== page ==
Great Wall township benefits from history and creativity

Updated: Oct 26, 2022 Xinhua Print

Boasting a forest coverage rate of 93 percent, 500 years of chestnut cultivation, and a 19.8-kilometer Great Wall section, Bohai township in the capital's Huairou district received more than 900,000 tourists in the first seven months of this year.

However, about a decade ago, the township faced problems, with a dirty and disorderly appearance, dusty and bumpy roads and haphazard crop production with limited marketing outlets.

"Dirty water was poured on the street, the road surface was full of cracks, and firewood was messily piled up in the yard," recalls Wang Wentian, a chestnut farmer in Dongtai village in Bohai.

"We were quite envious of people from nearby villages who earned money by developing tourism," says Wang Dajiang, Party secretary of the village. "We tried to make a change, and improving the environment was the way forward."

With the joint efforts of villagers and local government, electricity replaced coal as the primary source of heating in 2018, and a sewage treatment station was in place by 2019. Asphalt roads have been laid right up to people's front doors, and solar-powered streetlights have illuminated the paths since last year.

Wang Bojun, 34, son of Wang Wentian, quit his job in the city in 2016, and returned to his village. "I firmly believe that rural tourism offers great opportunities," he says.

In 2017 and 2018, Wang Bojun participated in a wastewater disposal project that provided villagers with jobs. Last year, he invested around 200,000 yuan ($28,170) to transform his homestead into a B&B. At first, his father neither understood nor supported the gamble.

This summer, Wang Bojun's B&B received about three to four groups of visitors each week. "Our investment will be paid back soon, as this year's revenue is expected to exceed 200,000 yuan," he says.

The improved environment of Dongtai village and the emerging homestay facilities has attracted more tourists. "We are both participants and beneficiaries of rural revitalization," he says.

"I have been a carpenter since my 20s, but I never imagined I would be taking up a new job when I got old," says Wang Futian, 74, resident of Liuduhe village of Bohai township and host of the Old Carpenter B&B.

Wang Futian made a living from furniture and gained a reputation for his carpentry among the people in nearby townships when he was young. More than 20 years ago, he and his wife started accommodating tourists at their farmhouse when they came to visit the nearby Great Wall. "At that time, 10 yuan would be sufficient for an overnight stay on a shared sleeping board. There was neither a toilet nor a television inside the house," he recalls.

As China's middle-class has grown, people have become more discerning in their demand for quality. The elderly couple redesigned two farmhouses into B&Bs, divided rooms into private bedrooms, and established karaoke and chess facilities.

"These two homestays can host more than 30 people and are usually fully booked ahead of holidays, earning us around 400,000 yuan a year," he says.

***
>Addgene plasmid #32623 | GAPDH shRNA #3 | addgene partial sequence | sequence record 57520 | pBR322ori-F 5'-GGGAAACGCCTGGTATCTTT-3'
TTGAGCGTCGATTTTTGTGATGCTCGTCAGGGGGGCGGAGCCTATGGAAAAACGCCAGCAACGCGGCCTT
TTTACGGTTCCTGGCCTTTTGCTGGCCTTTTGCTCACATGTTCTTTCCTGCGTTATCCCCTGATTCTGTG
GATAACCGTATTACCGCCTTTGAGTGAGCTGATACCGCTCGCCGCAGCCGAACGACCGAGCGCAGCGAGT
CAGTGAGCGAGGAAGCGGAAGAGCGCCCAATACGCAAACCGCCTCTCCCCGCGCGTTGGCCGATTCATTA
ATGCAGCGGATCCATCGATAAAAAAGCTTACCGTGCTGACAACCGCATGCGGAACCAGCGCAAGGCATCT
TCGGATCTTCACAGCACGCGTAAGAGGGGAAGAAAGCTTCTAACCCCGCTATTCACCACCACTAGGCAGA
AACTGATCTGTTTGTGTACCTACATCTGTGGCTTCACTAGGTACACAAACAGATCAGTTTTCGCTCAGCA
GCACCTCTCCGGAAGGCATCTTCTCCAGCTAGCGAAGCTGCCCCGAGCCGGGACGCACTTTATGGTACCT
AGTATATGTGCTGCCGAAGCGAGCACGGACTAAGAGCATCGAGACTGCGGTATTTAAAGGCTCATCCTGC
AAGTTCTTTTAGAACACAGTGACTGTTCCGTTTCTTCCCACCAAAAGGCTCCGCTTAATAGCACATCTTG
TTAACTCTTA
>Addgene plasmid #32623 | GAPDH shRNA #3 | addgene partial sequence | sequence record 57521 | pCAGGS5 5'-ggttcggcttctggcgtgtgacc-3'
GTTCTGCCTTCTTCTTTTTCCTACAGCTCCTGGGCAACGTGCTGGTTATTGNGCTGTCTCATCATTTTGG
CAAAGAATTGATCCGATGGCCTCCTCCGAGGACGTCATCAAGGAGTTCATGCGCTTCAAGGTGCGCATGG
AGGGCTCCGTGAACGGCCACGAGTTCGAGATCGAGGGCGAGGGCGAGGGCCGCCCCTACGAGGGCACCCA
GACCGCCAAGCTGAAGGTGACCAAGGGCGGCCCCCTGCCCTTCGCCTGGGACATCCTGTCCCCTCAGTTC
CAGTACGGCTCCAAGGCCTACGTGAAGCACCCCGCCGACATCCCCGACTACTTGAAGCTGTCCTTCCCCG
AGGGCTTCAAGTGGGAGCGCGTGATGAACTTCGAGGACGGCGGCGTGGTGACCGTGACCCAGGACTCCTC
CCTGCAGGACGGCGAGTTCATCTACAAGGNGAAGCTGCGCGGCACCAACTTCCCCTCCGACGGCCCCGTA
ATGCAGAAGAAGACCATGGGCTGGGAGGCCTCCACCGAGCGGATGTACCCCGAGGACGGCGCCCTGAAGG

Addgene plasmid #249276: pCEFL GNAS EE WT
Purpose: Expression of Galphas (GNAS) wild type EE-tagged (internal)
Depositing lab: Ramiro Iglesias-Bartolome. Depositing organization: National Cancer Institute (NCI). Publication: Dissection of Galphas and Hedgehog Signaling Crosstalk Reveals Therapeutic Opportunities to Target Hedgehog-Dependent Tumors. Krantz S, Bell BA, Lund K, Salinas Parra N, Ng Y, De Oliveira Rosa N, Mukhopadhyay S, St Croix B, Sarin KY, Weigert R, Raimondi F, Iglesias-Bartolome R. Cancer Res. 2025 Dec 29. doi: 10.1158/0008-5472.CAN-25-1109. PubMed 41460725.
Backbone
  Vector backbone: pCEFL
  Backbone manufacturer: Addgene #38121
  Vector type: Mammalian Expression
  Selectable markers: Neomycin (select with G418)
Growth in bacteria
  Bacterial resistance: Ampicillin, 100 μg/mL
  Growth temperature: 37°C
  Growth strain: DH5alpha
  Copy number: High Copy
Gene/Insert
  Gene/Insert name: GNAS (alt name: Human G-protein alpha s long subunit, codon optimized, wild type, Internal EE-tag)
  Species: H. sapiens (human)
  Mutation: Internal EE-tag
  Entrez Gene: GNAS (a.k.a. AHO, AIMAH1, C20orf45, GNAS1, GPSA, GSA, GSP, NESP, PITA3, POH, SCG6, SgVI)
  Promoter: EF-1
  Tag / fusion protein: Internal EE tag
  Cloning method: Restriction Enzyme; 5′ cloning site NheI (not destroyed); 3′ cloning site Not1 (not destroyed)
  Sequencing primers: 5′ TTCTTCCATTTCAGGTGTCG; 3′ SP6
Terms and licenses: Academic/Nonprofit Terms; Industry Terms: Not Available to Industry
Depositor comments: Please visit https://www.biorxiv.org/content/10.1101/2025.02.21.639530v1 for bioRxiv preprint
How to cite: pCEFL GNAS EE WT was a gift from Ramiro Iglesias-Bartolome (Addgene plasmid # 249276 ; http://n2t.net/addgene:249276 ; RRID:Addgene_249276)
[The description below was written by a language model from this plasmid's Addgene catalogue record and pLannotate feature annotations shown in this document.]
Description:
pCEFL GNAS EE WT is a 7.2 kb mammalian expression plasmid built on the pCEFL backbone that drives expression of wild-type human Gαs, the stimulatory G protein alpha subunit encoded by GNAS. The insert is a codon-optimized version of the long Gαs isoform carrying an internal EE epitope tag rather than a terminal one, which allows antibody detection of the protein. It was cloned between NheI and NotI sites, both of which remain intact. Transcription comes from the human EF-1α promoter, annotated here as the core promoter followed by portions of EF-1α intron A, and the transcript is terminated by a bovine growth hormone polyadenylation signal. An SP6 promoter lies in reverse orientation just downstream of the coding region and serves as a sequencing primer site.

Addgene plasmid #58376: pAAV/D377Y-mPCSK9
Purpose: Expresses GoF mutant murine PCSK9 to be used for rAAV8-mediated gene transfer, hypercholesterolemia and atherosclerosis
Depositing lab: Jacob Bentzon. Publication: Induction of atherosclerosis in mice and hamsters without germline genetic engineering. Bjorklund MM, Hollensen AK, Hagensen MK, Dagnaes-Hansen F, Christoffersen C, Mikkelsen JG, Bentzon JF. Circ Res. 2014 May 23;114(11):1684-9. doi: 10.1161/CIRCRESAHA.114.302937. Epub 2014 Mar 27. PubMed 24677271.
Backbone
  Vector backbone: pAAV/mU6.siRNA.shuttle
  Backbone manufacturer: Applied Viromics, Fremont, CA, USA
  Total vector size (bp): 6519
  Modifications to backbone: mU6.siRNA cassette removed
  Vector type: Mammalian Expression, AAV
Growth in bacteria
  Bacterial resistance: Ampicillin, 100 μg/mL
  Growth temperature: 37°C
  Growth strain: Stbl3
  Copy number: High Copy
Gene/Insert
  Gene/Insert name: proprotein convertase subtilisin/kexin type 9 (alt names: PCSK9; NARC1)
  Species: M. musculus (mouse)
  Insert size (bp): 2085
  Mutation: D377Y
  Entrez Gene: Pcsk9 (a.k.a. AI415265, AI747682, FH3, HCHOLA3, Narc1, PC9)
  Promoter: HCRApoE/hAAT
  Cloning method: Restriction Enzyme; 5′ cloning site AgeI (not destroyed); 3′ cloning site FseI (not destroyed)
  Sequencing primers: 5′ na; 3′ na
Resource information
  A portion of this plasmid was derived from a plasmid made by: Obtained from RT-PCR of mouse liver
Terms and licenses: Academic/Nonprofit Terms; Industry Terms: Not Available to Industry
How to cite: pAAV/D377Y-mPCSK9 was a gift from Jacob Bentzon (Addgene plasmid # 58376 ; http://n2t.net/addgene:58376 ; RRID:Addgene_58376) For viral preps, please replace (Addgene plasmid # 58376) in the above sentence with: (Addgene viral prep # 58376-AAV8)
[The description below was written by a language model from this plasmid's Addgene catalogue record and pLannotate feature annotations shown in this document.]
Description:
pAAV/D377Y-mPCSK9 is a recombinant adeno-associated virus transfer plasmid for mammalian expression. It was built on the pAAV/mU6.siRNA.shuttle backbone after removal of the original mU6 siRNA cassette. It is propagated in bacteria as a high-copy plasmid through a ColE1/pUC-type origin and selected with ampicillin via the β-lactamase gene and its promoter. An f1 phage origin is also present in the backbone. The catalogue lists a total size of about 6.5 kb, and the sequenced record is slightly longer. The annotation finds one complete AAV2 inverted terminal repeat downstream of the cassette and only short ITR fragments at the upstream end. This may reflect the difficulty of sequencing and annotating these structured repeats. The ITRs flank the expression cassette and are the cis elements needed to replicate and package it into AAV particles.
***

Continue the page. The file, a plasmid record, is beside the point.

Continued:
According to Peng Xingjin, director of the township's tourism service center, Bohai is now home to 187 boutique B&Bs, creating more than 400 jobs and securing over 6 million yuan a year in homestead rental income.

"These qualified homestays have become an up-to-date industry for villagers in Bohai to generate an income," Peng says, adding that the township has positioned its B&Bs business as a key way to advance rural revitalization.

Bohai's tourism activities generated a total revenue of 172 million yuan in the first seven months of this year.

Villager Liu Haiyan has worked at the Old Carpenter for four years as the housekeeper and receptionist. "I used to earn just a few thousand yuan a year by selling chestnut. Now, I make around 4,000 yuan each month," she says.

The used sheets and towels of the Old Carpenter are carried to a laundry that provides washing services for nearby B&Bs. A worker there, Wang Jianrong, who operates the washer-dryers, says that there were only two employees when the laundry was set up in 2017 and now there are six, all of whom are locals.

In nearby Dongtai village, Wu Shangjun, an expert with the Beijing agro-technical promotion center, began work as its first Party secretary a year ago. He brought the villagers high-yield mushroom seeds.

Wu introduced stereoscopic cultivation, a planting method in which mushrooms are grown under chestnut trees. Wu believes that agriculture and rural tourism can boost each other.

Although Huairou is famous for its chestnuts, the plantation's scale and the value of its produce are not yet fully developed.

"We got tired of trimming trees and picking chestnuts, only to earn 10,000 yuan a year," says Wang Yanli, a local chestnut farmer. "Few from the younger generation were willing to take over."

Li Sipeng, deputy head of the Beijing Juyuande chestnut planting cooperative, returned to Bohai in 2017 and contributed new ideas to the industry.

With 830 households as members, the cooperative has set standardized chestnut planting and picking guidelines for the member farmers, and offered technological support.

"We are now exploring the production of refined chestnut snacks for bakeries and restaurants," Li says.